Kristine Gimongala
Health Organization for Mindanao
Location: Mindanao, Philippines
Occupation: Nutrition Cluster Coordinator

I started in development and humanitarian work early when I worked as a documenter in college. I didn’t choose this calling - it chose me. I’m now on my 17th year in this field performing various roles in nutrition, from being a community organizer, community nurse, a nutrition officer for UNICEF and now, as nutrition cluster coordinator for the Marawi response. I worked in the most disadvantaged communities in the farthest corners of the Philippines, with different indigenous tribes, faiths, and rebel groups. I worked in villages with no power, doctors or nutritionists. I talked to mothers who have never had a single prenatal visit and generations of families who have never attended school.
My work involves ensuring that children receive proper nutrition, from the time they are conceived by their mothers, to their growing up years. In the Philippines, a third of children do not receive the nutrition they need. For Mindanao, the numbers are much worse. Conflicts and disasters worsen their already dire situation. This is the reality aid workers face every day in the field.
A humanitarian worker needs to be resourceful and solution-oriented. I once met a severely malnourished child named Ifa whose family was displaced because of the Marawi conflict. Ifa’s mother is of poor health herself, and the child did not eat the therapeutic food or milk but took breast milk from one of the mother volunteers. Through the efforts of the local mothers group, the Philippine General Hospital, and the Philippine Air Force, we were able to fly in donated breast milk for Ifa from Manila. Now, she is a healthy and happy baby. This is what makes my work worthwhile.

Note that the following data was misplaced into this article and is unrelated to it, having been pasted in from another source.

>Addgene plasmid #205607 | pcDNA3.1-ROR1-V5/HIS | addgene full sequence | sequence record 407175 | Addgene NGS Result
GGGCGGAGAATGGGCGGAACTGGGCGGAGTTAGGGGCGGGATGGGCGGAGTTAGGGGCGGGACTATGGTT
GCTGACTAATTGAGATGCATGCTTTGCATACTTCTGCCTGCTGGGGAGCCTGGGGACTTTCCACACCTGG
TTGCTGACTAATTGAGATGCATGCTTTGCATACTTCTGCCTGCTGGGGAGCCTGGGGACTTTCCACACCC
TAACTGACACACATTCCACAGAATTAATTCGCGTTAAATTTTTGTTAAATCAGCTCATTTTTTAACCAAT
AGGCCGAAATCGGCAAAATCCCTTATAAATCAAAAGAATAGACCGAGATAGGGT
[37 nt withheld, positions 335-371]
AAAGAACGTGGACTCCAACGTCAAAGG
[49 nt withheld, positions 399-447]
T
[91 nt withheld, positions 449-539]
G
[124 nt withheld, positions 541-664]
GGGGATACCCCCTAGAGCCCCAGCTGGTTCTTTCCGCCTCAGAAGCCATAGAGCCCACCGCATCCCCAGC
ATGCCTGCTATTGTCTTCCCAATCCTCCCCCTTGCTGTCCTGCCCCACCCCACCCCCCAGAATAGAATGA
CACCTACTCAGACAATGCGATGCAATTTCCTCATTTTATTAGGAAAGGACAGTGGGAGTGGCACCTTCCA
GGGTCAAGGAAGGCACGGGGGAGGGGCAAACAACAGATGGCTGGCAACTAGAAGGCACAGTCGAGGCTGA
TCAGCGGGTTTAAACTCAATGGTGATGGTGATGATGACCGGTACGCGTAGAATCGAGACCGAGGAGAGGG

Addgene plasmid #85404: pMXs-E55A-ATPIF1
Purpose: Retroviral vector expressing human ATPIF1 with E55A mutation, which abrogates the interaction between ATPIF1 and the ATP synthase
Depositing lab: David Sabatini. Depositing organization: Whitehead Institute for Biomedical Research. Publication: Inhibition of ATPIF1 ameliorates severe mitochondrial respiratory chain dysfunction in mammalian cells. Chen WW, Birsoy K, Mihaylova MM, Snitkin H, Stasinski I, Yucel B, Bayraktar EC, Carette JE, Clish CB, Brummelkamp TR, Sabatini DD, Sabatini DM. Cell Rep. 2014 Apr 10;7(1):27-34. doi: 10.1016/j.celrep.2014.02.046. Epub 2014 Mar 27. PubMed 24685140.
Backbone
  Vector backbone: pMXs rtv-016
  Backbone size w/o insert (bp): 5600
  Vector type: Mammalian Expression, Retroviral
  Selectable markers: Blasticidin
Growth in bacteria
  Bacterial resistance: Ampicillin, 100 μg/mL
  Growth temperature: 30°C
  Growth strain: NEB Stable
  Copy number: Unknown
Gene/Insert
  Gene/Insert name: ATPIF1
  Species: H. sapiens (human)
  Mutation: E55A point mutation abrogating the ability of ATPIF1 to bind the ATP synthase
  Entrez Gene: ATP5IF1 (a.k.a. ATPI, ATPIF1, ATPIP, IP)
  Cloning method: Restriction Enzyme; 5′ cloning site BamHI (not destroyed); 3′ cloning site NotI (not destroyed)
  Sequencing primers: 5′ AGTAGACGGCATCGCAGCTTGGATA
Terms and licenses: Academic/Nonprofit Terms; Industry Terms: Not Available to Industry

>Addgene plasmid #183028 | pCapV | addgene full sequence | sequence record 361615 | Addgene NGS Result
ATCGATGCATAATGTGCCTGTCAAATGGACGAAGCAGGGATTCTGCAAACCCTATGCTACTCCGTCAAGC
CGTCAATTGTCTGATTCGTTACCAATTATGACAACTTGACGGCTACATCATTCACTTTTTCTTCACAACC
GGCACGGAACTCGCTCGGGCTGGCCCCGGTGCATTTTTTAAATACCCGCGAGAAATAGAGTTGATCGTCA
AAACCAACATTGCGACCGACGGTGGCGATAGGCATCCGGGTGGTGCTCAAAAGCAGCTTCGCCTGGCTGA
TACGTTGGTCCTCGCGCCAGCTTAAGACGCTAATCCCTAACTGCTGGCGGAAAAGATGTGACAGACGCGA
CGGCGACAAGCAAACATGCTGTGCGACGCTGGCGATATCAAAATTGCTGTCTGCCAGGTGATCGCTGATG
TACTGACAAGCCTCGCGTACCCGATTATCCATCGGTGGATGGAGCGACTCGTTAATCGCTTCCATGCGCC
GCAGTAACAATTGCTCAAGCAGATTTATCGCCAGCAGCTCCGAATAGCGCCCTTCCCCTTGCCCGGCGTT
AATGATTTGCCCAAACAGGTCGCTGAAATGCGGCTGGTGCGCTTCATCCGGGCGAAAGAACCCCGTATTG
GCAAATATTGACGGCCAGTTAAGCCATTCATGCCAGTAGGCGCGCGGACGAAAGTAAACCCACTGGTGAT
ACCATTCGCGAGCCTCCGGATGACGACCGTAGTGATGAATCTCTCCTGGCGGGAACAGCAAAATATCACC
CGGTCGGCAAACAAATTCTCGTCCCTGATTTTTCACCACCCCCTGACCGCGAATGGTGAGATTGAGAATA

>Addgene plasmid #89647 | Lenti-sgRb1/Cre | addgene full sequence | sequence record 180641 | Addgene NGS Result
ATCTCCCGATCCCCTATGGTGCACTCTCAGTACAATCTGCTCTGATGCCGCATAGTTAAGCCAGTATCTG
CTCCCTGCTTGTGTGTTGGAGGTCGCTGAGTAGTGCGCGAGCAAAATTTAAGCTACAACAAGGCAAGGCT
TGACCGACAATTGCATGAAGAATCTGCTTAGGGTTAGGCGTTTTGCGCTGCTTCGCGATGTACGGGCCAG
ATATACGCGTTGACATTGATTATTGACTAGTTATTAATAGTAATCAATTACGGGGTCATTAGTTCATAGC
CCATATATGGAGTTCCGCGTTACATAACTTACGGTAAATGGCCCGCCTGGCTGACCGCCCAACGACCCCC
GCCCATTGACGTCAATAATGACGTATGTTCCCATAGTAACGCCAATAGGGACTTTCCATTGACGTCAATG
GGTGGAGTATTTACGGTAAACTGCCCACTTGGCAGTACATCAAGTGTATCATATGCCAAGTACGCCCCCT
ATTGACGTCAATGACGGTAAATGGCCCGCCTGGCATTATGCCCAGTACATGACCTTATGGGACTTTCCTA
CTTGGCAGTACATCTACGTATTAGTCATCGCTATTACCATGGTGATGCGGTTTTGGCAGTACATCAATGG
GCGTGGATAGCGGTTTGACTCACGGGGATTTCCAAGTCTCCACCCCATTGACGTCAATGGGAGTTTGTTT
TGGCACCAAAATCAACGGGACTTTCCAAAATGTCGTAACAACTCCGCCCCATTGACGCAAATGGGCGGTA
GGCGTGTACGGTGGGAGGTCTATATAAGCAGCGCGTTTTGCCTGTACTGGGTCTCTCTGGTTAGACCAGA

Working in dangerous places is always a risk. I cannot forget the time when conducting a basic health skills training, armed men came into the community and pointed an M16 rifle at me. It was like in the movies. My life flashed before my eyes. They doubted our intentions, so I invited them to sit in the training so they would know that this is for the benefit of their community. Thankfully, they let us go and continue with the training.
As a humanitarian worker, being a good listener is important. The wisdom and power to change reside within the community, our role is merely to facilitate. A humanitarian’s action is guided by strong feelings of compassion and solidarity. The female humanitarian acknowledges that she needs not struggle alone. And in solidarity, in helping others liberate themselves, she also liberates herself in the process. To call for humane treatment, for decency and dignified interventions, and social justice for all, regardless of race, religion, or gender, is her ultimate assertion of equality. Invest in women and see how the world changes for the better.